If you have read my previous blogs about what comprises literacy and how you can focus on them at home, this will be the last blog in the series! I will go over the rest of literacy elements and provide you with some easy, practical strategies that you can start implementing at the end of the blog!
A recent study was conducted in Canada and revealed:
…that 40% of adults have a hard time reading a newspaper, filling out a work- application form or understanding a lease; 49 % struggle to calculate a tip, create a budget, calculate sales tax, or understand credit card interest ratesThe BC Ministry of Advanced Education
Amazing, right? Did you know that early literacy skills can prevent these statistics from skyrocketing even further? We need adequate literacy skills in order to function and be productive members of society so working on these elements at an early age, will not only help us as individuals, but as a societal group!
What in the world is that? We start teaching this skill in preschool and kindergarten. It’s the ability of a child to know that each word is made up of several different sounds. Phonemic awareness is important for three reasons:
According to Begintoread.com, phonemic awareness instruction is most effective when:
Now that we understand what phonemic awareness is, we need to learn how to work on it.
I LOVE this image of building blocks of phonemic awareness – so much so, that I have it laminated and hanging in my speech therapy room for my students to see (yes, I work on these skills at the high school level). Start with step 1 and build your way up once your child is consistently performing the level that you are on!
Once your child has mastered phonemic awareness, they will be ready for phonics instruction. The teacher in your child’s life will most likely begin to target these skills in First grade, but some programs may begin earlier than that. Phonics can be defined as the relationship between sounds and letters. This skill needs to be developed in order to prevent deficits in reading and writing at the elementary level.
You can see this skill starting to develop if you read the same stories to your child every night. Eventually, they will start to point to certain words and say them outloud – this is called concept of text. Concept of text means that they can understand certain words have certain sounds (e.g., the /b/ in Batman, makes the same sound as /b/ in Basketball).
According to data-works.ed, phonics instruction helps children decode (understand) words by recognizing the sounds that accompany letters and letter patterns.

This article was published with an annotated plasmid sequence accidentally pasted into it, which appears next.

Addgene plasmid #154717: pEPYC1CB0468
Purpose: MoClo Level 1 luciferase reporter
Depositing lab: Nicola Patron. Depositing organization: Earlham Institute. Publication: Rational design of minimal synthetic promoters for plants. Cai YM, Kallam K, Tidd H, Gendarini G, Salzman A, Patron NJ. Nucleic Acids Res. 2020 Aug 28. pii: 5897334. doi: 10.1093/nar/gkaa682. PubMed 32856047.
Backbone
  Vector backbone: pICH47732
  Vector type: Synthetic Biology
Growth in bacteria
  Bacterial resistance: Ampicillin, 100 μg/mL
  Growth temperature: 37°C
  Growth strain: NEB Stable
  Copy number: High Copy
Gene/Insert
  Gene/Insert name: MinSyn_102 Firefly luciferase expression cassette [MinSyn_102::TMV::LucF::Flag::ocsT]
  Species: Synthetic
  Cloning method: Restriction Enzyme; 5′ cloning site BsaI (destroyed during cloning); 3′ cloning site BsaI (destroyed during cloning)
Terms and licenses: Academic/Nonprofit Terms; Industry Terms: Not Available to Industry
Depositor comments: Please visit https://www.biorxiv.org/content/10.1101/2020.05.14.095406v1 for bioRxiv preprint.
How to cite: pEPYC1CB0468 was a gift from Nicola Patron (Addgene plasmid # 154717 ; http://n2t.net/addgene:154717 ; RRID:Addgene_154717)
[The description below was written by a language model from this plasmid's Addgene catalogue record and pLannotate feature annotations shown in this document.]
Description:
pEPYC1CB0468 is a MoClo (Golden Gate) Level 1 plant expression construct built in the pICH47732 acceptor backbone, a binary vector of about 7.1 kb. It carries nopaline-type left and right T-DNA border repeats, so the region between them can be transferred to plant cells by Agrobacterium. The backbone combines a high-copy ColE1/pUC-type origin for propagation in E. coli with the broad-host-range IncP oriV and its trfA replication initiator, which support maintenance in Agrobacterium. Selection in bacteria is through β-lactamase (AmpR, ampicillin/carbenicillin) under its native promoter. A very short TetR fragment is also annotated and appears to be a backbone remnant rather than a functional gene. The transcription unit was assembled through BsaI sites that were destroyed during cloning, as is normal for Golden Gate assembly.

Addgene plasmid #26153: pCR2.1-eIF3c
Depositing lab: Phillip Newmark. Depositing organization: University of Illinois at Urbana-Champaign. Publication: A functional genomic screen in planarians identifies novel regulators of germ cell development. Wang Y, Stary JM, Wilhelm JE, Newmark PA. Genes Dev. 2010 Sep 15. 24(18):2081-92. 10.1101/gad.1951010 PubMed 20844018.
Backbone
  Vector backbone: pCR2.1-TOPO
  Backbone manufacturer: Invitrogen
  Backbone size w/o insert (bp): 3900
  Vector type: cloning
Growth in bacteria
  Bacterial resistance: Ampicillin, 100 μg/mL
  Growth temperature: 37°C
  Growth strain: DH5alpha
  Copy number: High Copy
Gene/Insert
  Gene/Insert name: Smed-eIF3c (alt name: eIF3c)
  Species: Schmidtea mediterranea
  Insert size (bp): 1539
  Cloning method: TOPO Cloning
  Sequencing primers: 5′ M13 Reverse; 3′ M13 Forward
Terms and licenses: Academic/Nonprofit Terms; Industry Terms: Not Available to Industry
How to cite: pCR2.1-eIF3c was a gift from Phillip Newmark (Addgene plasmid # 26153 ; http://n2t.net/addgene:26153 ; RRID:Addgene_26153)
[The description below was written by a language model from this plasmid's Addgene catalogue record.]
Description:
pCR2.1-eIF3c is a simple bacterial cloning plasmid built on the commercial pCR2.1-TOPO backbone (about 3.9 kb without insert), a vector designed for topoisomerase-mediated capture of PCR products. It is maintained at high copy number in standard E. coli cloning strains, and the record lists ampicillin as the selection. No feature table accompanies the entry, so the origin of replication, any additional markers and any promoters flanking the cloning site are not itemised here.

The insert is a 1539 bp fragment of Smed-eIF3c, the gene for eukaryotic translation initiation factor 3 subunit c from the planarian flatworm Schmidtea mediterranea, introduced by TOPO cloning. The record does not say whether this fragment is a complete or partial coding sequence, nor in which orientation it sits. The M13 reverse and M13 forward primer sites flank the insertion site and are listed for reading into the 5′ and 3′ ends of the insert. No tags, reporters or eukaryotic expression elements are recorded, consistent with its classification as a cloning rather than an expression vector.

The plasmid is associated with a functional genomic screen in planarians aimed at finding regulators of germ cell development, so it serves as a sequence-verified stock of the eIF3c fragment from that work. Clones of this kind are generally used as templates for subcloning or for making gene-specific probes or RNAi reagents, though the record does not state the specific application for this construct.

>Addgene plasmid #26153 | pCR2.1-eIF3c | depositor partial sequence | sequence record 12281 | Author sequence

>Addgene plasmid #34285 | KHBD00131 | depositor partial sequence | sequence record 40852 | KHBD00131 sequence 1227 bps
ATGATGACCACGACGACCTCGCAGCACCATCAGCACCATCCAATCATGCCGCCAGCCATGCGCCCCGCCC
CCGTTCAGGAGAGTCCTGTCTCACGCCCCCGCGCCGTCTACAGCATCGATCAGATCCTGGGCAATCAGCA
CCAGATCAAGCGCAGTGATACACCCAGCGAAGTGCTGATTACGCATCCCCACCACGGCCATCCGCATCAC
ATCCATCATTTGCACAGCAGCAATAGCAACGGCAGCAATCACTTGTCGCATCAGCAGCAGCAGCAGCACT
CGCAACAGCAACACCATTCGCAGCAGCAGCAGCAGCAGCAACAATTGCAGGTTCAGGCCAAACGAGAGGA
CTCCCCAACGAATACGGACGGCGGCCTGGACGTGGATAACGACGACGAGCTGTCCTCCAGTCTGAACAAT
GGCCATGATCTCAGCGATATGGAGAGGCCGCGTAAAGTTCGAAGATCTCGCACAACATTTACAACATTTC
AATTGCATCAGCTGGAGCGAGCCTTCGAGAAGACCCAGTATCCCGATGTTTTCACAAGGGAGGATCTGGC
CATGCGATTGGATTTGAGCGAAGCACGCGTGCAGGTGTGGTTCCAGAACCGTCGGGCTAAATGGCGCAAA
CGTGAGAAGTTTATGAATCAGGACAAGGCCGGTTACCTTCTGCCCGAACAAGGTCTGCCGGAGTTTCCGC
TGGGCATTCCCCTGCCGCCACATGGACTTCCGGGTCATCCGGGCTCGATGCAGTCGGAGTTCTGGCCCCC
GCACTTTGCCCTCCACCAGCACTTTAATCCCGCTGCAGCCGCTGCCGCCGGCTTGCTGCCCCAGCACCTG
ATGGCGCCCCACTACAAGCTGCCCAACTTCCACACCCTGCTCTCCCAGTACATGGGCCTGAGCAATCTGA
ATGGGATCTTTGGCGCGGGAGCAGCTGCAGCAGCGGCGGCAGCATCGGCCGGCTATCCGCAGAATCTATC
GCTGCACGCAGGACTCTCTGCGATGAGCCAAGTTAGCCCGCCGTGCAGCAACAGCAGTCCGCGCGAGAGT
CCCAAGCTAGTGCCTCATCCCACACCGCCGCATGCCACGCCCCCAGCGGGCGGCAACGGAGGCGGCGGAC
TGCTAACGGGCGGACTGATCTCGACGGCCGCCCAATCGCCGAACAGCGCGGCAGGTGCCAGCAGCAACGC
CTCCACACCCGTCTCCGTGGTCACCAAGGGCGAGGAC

We are on our last literacy component – fluency. What is fluency? It’s the ability of a child to read quickly, accurately and with expression. This skill is important because it creates a bridge between comprehension and word recognition.
Readers who have not developed adequate fluency skills read slowly, very deliberately and they sound choppy.
Fluent readers already know what the sounds mean and how they piece together, which means they can focus more on what the text is actually saying, as opposed to trying to figure out what each sound means. This is where kids start to fall behind their peers in school. The teacher is asking, “What does that all mean,” and the kid who just read with disfluency has no idea because they are still processing what each word was.
Don’t panic! When children are learning sounds and how to read, they will sound choppy, focused and slow. That is typical of learning. It becomes a problem when the issue continues into late elementary school and beyond. I have students at the high school level whose reading fluency is first grade. That means they sound just like a first grader would who is beginning to learn to read.
Independent reading, is just what it sounds like – your child reads alone. They can read silently or out loud. This does not need to be a book from school – it can be a magazine or even an article from a website. In order to determine that you child is reading fluently and comprehending everything independently, I recommend you ask them about their book/article/magazine when they are done. Just a simple, “Hey, I noticed you were reading about sports cars. Did you learn anything cool?” Hopefully, they will want to communicate something fun they learned and won’t even realize they are working on literacy skills!
Well – that’s it everyone! All the different literacy components and some strategies to work on at home have been provided in an Early Literacy blog series: How to encourage early literacy and 5 Strategies to Assist your Child with Reading Development!
As always, download the Speech Blubs app to boost your child’s speech development.